Some movies are home runs. Others are strikeouts, or base hits, or error-filled disasters. Using that metaphor, I’d call “Away We Go” a double. It’s a solid film full of nice performances, memorable characters, engaging music, and beautiful shots, although it never quite pushes the envelope enough to make it something really exciting. John Krasinski, of “The Office,” and “Saturday Night Live’s” Maya Rudolph star as Burt and Verona, who are expecting a baby and find themselves trying to decide where to live after they learn that Burt’s parents are moving away.
To that end, they embark on a road trip, visiting friends and family around the country as they look for a home to call their own. The conclusion is telegraphed early on, so it shouldn’t be a big surprise, but it’s natural. I’ll just say that there isn’t a big shocking twist and leave it at that, lest I’m accused of spoiling the film.
Of course, their future happiness is never in doubt. While that lack of tension could have caused the film to sag, the dramatic conflict is instead transferred to the series of situations the couple finds themselves in. For example, Alison Janney is hysterical as Verona’s ex-co-worker, a woman with no filter and complete cluelessness about the train wreck her family has become. Maggie Gyllenhaal is equally funny, but in a much different way, as a quasi-relative of Burt’s (she’s the daughter of a friend of Burt’s father, and she was always described as a cousin) who insists, among other things, that she doesn’t believe in strollers because she can’t bear to push her children away from her.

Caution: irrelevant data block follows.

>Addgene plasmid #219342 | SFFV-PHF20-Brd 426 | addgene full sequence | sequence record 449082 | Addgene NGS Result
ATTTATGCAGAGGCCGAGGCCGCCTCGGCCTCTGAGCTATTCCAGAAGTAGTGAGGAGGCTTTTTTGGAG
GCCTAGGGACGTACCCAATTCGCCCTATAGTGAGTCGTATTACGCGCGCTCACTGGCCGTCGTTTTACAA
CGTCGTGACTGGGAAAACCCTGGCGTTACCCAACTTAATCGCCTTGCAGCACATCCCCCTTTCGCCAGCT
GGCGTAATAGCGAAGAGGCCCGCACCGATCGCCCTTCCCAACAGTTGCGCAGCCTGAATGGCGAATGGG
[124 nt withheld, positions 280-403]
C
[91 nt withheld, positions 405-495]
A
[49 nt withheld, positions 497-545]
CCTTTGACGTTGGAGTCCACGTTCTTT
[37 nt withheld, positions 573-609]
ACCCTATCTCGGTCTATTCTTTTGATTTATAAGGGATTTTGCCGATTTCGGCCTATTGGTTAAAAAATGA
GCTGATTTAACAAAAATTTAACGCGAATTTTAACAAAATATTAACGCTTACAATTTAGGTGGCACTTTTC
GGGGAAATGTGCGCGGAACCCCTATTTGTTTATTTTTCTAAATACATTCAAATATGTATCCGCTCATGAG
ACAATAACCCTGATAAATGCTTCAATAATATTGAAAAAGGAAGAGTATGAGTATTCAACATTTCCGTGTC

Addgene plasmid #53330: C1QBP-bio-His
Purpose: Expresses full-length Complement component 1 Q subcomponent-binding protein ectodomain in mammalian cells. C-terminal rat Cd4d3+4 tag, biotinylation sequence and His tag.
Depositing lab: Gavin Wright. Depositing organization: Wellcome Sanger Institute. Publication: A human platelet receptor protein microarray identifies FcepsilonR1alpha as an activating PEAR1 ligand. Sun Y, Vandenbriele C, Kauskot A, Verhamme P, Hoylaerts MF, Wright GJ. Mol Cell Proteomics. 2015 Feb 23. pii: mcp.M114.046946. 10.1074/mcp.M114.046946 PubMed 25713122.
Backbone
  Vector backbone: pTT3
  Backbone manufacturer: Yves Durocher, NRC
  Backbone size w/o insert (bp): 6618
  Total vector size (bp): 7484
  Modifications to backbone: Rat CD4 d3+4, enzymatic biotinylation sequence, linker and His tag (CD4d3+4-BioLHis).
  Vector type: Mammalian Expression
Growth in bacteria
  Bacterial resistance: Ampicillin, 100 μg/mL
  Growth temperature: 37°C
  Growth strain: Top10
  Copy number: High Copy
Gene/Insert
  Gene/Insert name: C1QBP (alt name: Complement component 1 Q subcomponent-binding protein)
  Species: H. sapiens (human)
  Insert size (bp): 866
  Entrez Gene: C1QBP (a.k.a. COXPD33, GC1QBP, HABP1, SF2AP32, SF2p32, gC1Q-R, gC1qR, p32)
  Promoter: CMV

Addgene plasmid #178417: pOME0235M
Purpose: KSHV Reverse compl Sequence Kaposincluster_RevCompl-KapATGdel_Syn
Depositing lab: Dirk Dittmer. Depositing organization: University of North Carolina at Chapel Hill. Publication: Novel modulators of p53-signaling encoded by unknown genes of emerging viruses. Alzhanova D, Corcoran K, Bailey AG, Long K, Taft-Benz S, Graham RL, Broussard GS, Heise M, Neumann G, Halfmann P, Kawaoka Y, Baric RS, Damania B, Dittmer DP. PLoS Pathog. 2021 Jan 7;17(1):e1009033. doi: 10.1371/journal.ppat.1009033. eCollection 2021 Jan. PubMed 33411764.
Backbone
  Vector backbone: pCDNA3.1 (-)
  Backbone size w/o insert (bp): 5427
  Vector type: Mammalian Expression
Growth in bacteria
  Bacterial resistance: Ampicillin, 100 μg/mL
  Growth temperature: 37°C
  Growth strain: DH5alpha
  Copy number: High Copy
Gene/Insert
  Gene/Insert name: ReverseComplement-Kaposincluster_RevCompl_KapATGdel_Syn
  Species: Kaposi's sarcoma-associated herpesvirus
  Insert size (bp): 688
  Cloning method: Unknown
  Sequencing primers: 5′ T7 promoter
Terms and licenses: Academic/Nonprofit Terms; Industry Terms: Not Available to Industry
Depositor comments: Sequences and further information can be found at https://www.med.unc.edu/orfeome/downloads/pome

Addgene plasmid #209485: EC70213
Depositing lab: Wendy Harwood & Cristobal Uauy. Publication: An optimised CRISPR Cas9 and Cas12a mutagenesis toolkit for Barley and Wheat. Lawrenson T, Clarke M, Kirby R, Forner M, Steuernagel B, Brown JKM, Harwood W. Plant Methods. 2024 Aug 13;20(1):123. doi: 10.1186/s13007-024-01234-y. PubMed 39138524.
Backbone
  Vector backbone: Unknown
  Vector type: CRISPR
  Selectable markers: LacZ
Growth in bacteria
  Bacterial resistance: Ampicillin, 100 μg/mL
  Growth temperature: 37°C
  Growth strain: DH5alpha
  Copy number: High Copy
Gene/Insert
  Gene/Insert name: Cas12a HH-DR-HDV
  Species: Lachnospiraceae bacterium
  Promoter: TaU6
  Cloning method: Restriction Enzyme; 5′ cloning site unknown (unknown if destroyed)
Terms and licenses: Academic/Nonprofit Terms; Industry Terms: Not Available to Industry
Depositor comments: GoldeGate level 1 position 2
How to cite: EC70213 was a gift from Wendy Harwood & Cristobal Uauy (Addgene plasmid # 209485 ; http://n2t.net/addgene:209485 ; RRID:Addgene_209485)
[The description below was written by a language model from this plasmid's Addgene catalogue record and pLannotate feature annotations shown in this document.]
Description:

Through those situations, Burt and Verona learn what they do and don’t want out of a family, something all of us parents go through at some point. (Hopefully earlier rather than later.) While the film’s early encounters are wrapped up in a tidy way, however, some of the later visits are truncated: Burt and Verona have a brief interaction with a family, and then they’re off to their next destination without a sense of closure, which is a shame, considering the serious issues those families are facing – those issues were more relevant to Burt and Verona than the earlier over-the-top characters who believe crazy s**t. I don’t think there was a need to rush the pacing, since the film clocks in at 98 minutes and wouldn’t have suffered if it was, say, 105.
The extras on this disc are pretty basic: a pair of featurettes, one covering the making of the film and another discussing the production’s efforts to be environmentally conscious, and a commentary track with director Sam Mendes and writers Dave Eggers and Vendela Vida. They’re serviceable extras, although the commentary refers to deleted scenes that aren’t included here. However, the commentary offers a nice overall discussion of the film, so don’t blame the participants for a decision that was probably made after they recorded the track.